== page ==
Having been gone for several days, I was anxious to get outside in my garden and see what new blooms had opened, and to get started on some gardening chores, but Mother Nature had other plans, and we had torrential rain and wind the past two days. In looking at the forecast yesterday, it didn't look too promising for the upcoming week. Today we had a break. Although it was overcast and the sun did not shine, it didn't rain. I was able to get outside and mow and weedeat, and pull some weeds. I also got to view the garden.
While some gardeners are strict native plant gardeners and won't allow non-natives in their garden, I am much more adventuresome and think there is room for many plants--but not all. All of our rains and mild temperatures have given us a glorious spring season, but everything seems to be on steroids and plants are growing in leaps and bounds--and not just the desirable plants. I have more weeds than I care to admit, and poison ivy is popping up everywhere.
And did you know poison ivy is a native plant--and in my opinion, invasive. Another native that is taking over way too much space in my garden is Virginia creeper.
Yes, that is the five-leafed vine coming up in the middle of my rose bush. It is in flower beds, growing up into my blueberries and even on the side of our house. It is a mess.
Another vine which is not native, but some gardeners love is Japanese honeysuckle.
This highly invasive plant does have a wonderful fragrance to its blooms, but can easily take over a garden and do damage to the plants it infests. Not only does it compete for sunlight, water and nutrients, but it's semi-woody vine can girdle stems as it wraps around them. If you see it, eradicate it!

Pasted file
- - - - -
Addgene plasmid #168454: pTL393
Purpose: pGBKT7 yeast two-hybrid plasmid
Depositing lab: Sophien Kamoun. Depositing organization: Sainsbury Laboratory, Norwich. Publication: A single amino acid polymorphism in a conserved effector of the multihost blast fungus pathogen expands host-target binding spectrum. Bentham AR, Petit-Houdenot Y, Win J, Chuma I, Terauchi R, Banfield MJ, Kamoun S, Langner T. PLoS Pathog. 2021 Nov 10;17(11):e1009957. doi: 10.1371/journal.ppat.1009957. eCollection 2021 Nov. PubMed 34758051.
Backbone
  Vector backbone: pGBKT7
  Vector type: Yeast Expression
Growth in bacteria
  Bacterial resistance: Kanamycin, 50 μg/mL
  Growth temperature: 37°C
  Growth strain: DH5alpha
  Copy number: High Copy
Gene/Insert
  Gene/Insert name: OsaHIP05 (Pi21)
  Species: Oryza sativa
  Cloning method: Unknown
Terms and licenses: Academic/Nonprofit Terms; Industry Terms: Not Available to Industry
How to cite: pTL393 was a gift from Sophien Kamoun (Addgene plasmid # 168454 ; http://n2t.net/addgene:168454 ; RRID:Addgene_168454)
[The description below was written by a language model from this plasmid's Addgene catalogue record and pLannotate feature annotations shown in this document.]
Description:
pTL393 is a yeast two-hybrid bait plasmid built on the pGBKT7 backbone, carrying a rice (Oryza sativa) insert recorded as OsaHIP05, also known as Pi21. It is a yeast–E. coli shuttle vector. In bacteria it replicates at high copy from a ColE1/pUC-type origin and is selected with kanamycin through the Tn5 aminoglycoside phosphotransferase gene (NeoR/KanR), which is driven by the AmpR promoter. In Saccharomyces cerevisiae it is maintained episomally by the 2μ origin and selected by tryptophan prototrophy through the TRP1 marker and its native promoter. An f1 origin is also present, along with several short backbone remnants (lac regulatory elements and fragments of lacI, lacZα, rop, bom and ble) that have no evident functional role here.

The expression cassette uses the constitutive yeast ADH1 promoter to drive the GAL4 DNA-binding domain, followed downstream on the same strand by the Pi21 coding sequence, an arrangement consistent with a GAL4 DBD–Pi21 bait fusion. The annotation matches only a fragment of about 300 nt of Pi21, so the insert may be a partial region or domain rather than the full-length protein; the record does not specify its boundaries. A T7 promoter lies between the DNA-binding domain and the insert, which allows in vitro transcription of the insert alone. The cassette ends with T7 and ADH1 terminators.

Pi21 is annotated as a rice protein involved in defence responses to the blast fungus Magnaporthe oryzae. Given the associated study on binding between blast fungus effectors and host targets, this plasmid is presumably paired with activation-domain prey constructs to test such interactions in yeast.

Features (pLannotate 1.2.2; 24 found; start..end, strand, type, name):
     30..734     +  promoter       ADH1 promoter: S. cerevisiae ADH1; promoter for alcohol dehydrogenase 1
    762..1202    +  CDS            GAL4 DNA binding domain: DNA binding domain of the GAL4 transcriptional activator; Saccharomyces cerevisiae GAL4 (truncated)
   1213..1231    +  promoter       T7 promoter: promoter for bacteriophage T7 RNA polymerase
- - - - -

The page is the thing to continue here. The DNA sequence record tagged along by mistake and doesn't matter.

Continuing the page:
My sinocalycanthus or Chinese sweetshrub has gorgeous white waxy blooms in my shade garden.
Unfortunately it was weighed down with honeysuckle and Carolina jasmine (another native).
I carefully cut the vines out and with each cut it was like the plant took a huge sigh of relief and started standing more upright.
I didn't get it all pruned out yet, but I will tackle more another day. As with other plants, Sinocalycanthus has now had a name change to the genus Calycanthus chinensis. Our native sweetshrub is Calycanthus floridus and has smaller reddish brown blooms and is quite fragrant.
Another common name is Carolina allspice. I have one of the newer hybrid calycanthus called 'Aphrodite' and it is in its glory now.
The flowers are easily two to three times the size of our native variety. I don't get much scent on this new one, but possibly the rain may be to blame. I will check again tomorrow. Oftentimes, the improved varieties lose in fragrance what they gain in flower power.
Another great native that is almost in full bloom in my garden is Itea or Virginia sweetspire.
I adore it for its fragrant flowers in the spring and its stunning red fall foliage in the fall. This variety is 'Little Henry' which is supposed to be the dwarf version. It is possibly too happy in my garden and is beginning to spread aggressively. After bloom, I am going to have to try to do some thinning. Anyone need some? It will do well in full sun to partial shade. I often get calls that plants won't live or grow much in other peoples gardens. My problem is the opposite, things are growing too well and getting too large. This is what it looked like when I planted it,
and now today:
It was a great day to be outside in the garden, with mild temperatures and no rain. I did get my first mosquito bite, so start dumping out any standing water--which is everywhere with the amount of rain we have had, and I don't think it is over yet. It was fortuitous that I saw this after most of my gardening was over for the day.
I am not a fan of snakes, but I leave these non-poisonous ones alone. I would just rather not be too close to them.
I have a lot of plants to plant, but it was still too wet to do that, so more gardening chores later.